For Mario Escovedo and his band, the Dragons, the South-by-Southwest Music Festival in Austin, Tex. has become an annual pilgrimage.
"To tell you the truth," Escovedo explained just hours after he and the band flew in on day three of the four-day event, "I'm not sure how many years in a row this makes it for us-seven, eight... All I know is, we've been coming here every year pretty much ever since we've been a band."
SXSW was started 17 years ago by three music promoters in Austin, ostensibly as a showcase of local bands in what is officially marketed as "The Live Music Capital of the World." Since then, the yearly festival has grown into the largest event of its kind in the country-and it's still the hippest. In addition to the 1,000-plus bands booked for "official" showcases, literally hundreds more descended upon the town over the course of the week.
They played at the airport. They played on street corners. They played on the top of their own tour vans parked outside the Austin Convention Center, and at record label parties that dotted the area around Sixth Street, the equivalent of San Diego's Gaslamp District.
"Oh, it's all about exposure, of course," Escovedo said at a private party-authentic Mexican food and free Dos Equis or Lone Star beer provided by hosts at The Continental Club. "Many of the bands that play this week barely even get paid-some not at all."
Bigger acts (Willie Nelson, Lucinda Williams, Sugar Hill Gang) may have had every expense-from air travel to hotel rooms-paid for by their record companies. Others, like The Dragons, were paid only by the clubs in which they played. Still others paid their own way completely.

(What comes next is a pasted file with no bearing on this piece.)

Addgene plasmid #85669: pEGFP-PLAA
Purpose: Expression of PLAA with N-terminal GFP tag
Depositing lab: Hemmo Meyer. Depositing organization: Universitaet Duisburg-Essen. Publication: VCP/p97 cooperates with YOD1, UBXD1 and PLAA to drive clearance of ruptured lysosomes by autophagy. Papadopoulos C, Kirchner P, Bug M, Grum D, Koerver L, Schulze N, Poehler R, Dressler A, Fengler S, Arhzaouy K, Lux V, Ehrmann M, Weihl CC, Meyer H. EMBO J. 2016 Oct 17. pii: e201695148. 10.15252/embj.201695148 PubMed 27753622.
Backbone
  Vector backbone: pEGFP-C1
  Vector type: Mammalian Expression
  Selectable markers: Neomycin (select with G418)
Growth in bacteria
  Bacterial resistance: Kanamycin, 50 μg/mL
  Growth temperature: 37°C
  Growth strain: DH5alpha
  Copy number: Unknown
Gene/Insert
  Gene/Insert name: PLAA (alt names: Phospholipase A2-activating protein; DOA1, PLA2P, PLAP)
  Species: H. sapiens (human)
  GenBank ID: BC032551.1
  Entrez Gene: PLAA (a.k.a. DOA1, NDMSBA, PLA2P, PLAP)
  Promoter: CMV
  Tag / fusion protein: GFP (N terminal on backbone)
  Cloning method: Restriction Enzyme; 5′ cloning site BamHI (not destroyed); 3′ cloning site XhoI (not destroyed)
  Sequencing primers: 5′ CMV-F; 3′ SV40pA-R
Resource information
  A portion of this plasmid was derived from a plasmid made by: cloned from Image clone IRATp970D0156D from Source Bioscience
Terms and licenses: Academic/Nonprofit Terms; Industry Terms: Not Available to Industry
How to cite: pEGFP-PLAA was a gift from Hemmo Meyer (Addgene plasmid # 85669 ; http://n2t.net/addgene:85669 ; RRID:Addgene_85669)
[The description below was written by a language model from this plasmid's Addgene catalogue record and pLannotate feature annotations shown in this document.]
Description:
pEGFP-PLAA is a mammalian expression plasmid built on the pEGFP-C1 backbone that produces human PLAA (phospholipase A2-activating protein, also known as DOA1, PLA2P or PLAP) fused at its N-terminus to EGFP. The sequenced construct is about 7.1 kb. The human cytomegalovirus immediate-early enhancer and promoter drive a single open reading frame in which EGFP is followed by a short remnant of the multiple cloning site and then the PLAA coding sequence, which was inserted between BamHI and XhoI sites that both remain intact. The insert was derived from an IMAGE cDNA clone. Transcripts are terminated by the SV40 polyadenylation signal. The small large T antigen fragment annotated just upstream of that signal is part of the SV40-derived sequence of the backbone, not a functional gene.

"With The Dragons, we want to push them in a way that they've never been pushed, or, in a way we could never have pushed them before The Hives happened," said Michael J. LaVella, owner of Gearhead Records, the offshoot of the magazine of the same name which recently introduced Swedish hits The Hives to the world of rock. They now look to do the same for their latest San Diego signees.
"Now, we can introduce [The Dragons] to new audiences with press and touring promotion that just wasn't possible before. So shows like this take on a bigger buzz with our newfound higher profile."
The show LaVella was talking about was The Dragons' headlining spot on Friday night at Beerland, a hard-rock hole in the wall (but a hole in the wall that, by midnight, had a line of at least 100 waiting to get in). Some of the long line could be attributed to post-Great White fire marshal jitters, as were many of the long lines in Austin this year. It was also due to rumors that Hives' frontman Pelle Almqvist and his girlfriend-from one of SXSW's biggest buzz bands, the all-female Sahara Hot Nights-were supposed to show up and sing at least one song with The Dragons.
"I feel alright/ when I'm loaded!" screamed the capacity crowd along with Escovedo later that evening during a smashing set by the quartet that, only partly anti-climactically, did not include The Hives or the Hot Nights. Almqvist and his gal pal were reportedly turned away before the set by the fire marshal and did not make good on promises to return. Still, Escovedo was ecstatic about the evening."That's one of the best crowds we've ever had here," Escovedo said when he called at about 4 a.m. to invite me over to the hotel where they were staying. "Robby [Dodds] from Convoy [another San Diego band headlining a showcase at SXSW] is over here now and we're supposed to work on some material together. Why don't you get over here and tape it for your article?"